Kenyans have always arrogantly held claim as the torch bearers of East African progress. Our southern neighbour Tanzania was a nation that Kenyans berated for institutionalized lethargy, until, overnight, TZ got magufulified. Hardly a month after his election, the new president John Pombe Magufuli has emerged out of oblivion to global prominence with a simple message, “Hapa ni Kazi Tu”. Kenyans have been left puzzled. How now? Concerned citizens had pondered the question of our self-sanctioned state of underdevelopment for a long time. Analysts to the last man had all claimed that corruption was the ‘cancer’ devastating the country. I submit that corruption is merely the symptom. What really ails our beloved nation is our absolute and total dedication to the art of idleness!
We are a nation of professional idlers. Idleness is a leadership character flaw that permeates the entire populace. A national leader will spend a 5 year term busy at everything else but the work he was elected to do. A public servant given of a 100 day ultimatum to work on a project will go silent to re-emerge on the 102th day with a well bound report, crafted after 5 intense hours on a Sunday night detailing the necessity of a committee of experts to deliberate and correct the defective structures that prevented any conclusive work from getting done. A Kenyan worker will avoid a deadline by finding something else that is more pressing to do because you either have time or a deadline but you cannot have both.
Kenyans are naturally talented in idleness which must not be mistaken for laziness. It is simply not possible to embrace idleness unless one has plenty of work to do. To laze around requires no talent. We are not a nation of bums who loiter about aimlessly, kicking up dust, with our hands thrust deep into our pockets. In fact, to the average outsider, Kenyans appear incredibly busy. Nonetheless, we confuse appearing busy and getting work done as the same thing. Kenyans do not merely waste time because any average person can do that without too much effort. What makes idleness a special endowment is our ability to craft elaborate schemes, which require serious thought and planning to side-step all necessary work. Corruption is merely a convoluted way of evading elected work to take care of other pressing priorities.
When one requests a Kenyan governor to fill a pothole, the easy task would be to send off a lorry with bitumen to seal the hole. But a Kenyan governor would start with a seminar of stakeholders to deliberate on the issue where a joint feasibility study and investor conference would be proposed but only after a bench marking mission that takes his delegation on a round tour through Asia, Europe and America to return with a beautifully bound proposal that reads, “The solution to potholes, is an underground rail system and several investors have expressed interest”.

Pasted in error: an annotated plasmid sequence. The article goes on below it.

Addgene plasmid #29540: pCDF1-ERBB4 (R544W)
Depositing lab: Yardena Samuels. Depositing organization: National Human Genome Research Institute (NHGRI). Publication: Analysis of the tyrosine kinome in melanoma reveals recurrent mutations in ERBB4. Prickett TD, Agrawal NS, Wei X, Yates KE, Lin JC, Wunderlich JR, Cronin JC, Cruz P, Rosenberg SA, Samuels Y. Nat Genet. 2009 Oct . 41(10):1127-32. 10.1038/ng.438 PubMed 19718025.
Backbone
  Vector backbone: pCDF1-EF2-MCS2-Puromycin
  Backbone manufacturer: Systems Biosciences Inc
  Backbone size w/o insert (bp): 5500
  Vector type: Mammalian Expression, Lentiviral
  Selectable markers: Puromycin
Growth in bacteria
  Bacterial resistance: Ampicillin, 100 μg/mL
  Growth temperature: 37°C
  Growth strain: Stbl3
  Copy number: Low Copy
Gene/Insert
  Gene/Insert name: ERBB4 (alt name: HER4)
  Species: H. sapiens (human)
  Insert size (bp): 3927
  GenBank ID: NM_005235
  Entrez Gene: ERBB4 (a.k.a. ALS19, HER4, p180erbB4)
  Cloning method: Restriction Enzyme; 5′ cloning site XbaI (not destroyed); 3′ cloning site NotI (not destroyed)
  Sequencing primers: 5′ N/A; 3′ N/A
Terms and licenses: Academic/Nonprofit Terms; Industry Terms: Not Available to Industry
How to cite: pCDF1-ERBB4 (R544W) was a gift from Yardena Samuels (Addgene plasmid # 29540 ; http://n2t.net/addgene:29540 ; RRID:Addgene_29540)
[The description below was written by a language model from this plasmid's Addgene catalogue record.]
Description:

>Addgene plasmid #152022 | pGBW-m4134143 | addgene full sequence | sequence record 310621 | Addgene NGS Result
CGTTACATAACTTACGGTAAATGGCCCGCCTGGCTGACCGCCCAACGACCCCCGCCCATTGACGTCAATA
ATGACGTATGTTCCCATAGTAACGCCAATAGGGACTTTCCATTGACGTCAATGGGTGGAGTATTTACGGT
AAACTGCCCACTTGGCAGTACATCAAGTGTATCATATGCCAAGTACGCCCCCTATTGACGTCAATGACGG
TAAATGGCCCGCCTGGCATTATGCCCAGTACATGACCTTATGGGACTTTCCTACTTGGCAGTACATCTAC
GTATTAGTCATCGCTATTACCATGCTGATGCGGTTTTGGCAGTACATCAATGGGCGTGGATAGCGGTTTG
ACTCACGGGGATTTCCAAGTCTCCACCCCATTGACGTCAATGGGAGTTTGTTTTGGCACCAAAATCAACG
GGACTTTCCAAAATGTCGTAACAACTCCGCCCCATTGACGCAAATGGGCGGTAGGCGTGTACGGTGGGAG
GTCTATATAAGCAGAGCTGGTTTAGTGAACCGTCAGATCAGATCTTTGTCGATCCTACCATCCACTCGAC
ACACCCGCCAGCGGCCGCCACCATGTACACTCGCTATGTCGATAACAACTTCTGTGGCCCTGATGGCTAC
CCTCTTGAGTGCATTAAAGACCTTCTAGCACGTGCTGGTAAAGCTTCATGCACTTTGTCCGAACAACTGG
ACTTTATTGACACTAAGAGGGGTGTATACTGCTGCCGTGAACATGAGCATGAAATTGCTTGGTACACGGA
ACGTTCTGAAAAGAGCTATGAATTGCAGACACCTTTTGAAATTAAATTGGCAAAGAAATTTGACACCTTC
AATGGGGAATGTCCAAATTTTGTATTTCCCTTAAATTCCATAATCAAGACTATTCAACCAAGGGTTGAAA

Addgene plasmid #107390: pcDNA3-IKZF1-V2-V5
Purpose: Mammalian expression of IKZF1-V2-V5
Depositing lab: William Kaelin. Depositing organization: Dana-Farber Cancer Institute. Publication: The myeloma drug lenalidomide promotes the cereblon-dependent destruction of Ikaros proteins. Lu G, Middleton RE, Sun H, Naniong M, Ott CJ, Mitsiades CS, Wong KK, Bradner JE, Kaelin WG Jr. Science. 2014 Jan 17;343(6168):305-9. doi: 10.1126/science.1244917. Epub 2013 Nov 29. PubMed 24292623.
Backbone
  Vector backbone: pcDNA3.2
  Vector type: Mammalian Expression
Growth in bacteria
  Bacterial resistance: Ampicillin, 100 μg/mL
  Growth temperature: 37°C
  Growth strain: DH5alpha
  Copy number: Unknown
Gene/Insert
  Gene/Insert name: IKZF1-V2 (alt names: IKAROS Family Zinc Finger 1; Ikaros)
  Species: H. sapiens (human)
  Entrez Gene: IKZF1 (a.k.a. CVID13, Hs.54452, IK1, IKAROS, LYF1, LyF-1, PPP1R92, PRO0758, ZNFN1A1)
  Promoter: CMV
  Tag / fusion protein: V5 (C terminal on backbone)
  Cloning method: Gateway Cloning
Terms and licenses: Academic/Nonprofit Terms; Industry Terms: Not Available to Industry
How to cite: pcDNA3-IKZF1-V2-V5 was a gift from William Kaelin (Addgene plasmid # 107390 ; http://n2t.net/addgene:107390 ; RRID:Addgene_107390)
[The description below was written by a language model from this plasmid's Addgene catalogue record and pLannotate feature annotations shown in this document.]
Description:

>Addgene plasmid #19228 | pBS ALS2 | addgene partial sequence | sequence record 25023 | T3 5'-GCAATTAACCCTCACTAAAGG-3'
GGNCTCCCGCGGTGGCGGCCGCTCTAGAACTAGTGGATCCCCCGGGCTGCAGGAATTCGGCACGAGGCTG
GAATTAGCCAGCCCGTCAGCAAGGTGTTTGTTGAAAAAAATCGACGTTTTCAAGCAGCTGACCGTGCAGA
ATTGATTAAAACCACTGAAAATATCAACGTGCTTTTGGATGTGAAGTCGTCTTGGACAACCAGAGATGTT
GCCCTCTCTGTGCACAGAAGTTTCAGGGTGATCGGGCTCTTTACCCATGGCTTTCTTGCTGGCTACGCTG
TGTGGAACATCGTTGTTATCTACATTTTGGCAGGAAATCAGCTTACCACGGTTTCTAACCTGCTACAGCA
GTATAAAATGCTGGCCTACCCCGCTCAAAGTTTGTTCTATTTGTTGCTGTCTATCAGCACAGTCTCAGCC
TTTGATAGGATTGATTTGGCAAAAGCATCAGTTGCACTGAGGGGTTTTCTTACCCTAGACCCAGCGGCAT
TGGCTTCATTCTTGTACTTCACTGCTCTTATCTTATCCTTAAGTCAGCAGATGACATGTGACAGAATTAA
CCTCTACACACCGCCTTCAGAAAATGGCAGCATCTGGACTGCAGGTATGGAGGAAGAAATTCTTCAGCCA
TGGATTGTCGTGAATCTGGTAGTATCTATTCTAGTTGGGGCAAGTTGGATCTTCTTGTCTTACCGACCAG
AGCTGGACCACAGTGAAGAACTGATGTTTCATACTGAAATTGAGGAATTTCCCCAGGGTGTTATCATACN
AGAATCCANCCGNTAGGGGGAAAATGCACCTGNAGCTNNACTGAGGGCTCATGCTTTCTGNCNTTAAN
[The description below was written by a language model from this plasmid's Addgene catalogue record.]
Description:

As a man of letters, I can speak at great length about idleness for it pretty much defines a great part of my ‘contemplation hours’. Doing other menial work to avoid creative work is an acquired skill many an artist typify. If I could write as often as I thought, planned and talked about writing, my career would have surely have panned out differently.
But idling is an incredibly enjoyable and fulfilling pursuit when one has plenty of work to do. Nothing epitomizes idleness better than an overpaid elected official who embarks on a strenuous campaign schedule pleading with voters to give them an opportunity to work for them only to spend the next five years after winning the election avoiding getting any meaningful work. When Pope Francis visited our country, the great debate was not over the Pontiff’s ability to cajole the country’s leadership towards correctness. The burning issue over the Pope’s visit was whether a public holiday would be declared, presenting a perfect opportunity, smack in the middle of a busy week to exercise our god given talent for idleness.
Like smokers who never miss an opportunity “to step out for a quick puff”, Kenyans can be incredibly creative in the art of wasting time. The internet is the idlers’ workshop and there is no great incentive for appearing to be busy than a google search box or a social media notification. In offices all over the country, Facebooking has evolved into such a concerted distraction where gifted idlers congregate to avoid making any effort at real work. The other idling zone is traffic jams, where Kenyans derive absolute pleasure admiring stationary vehicles.
It is plainly obvious that we are a nation of idlers. Instead of taxing our minds with endless debates on how to rid the country of corruption, appearing busy pondering over a problem we have no intention of solving, I would suggest, we stop the fretting, take a deep breath and ask, “What Would Magufuli Do?”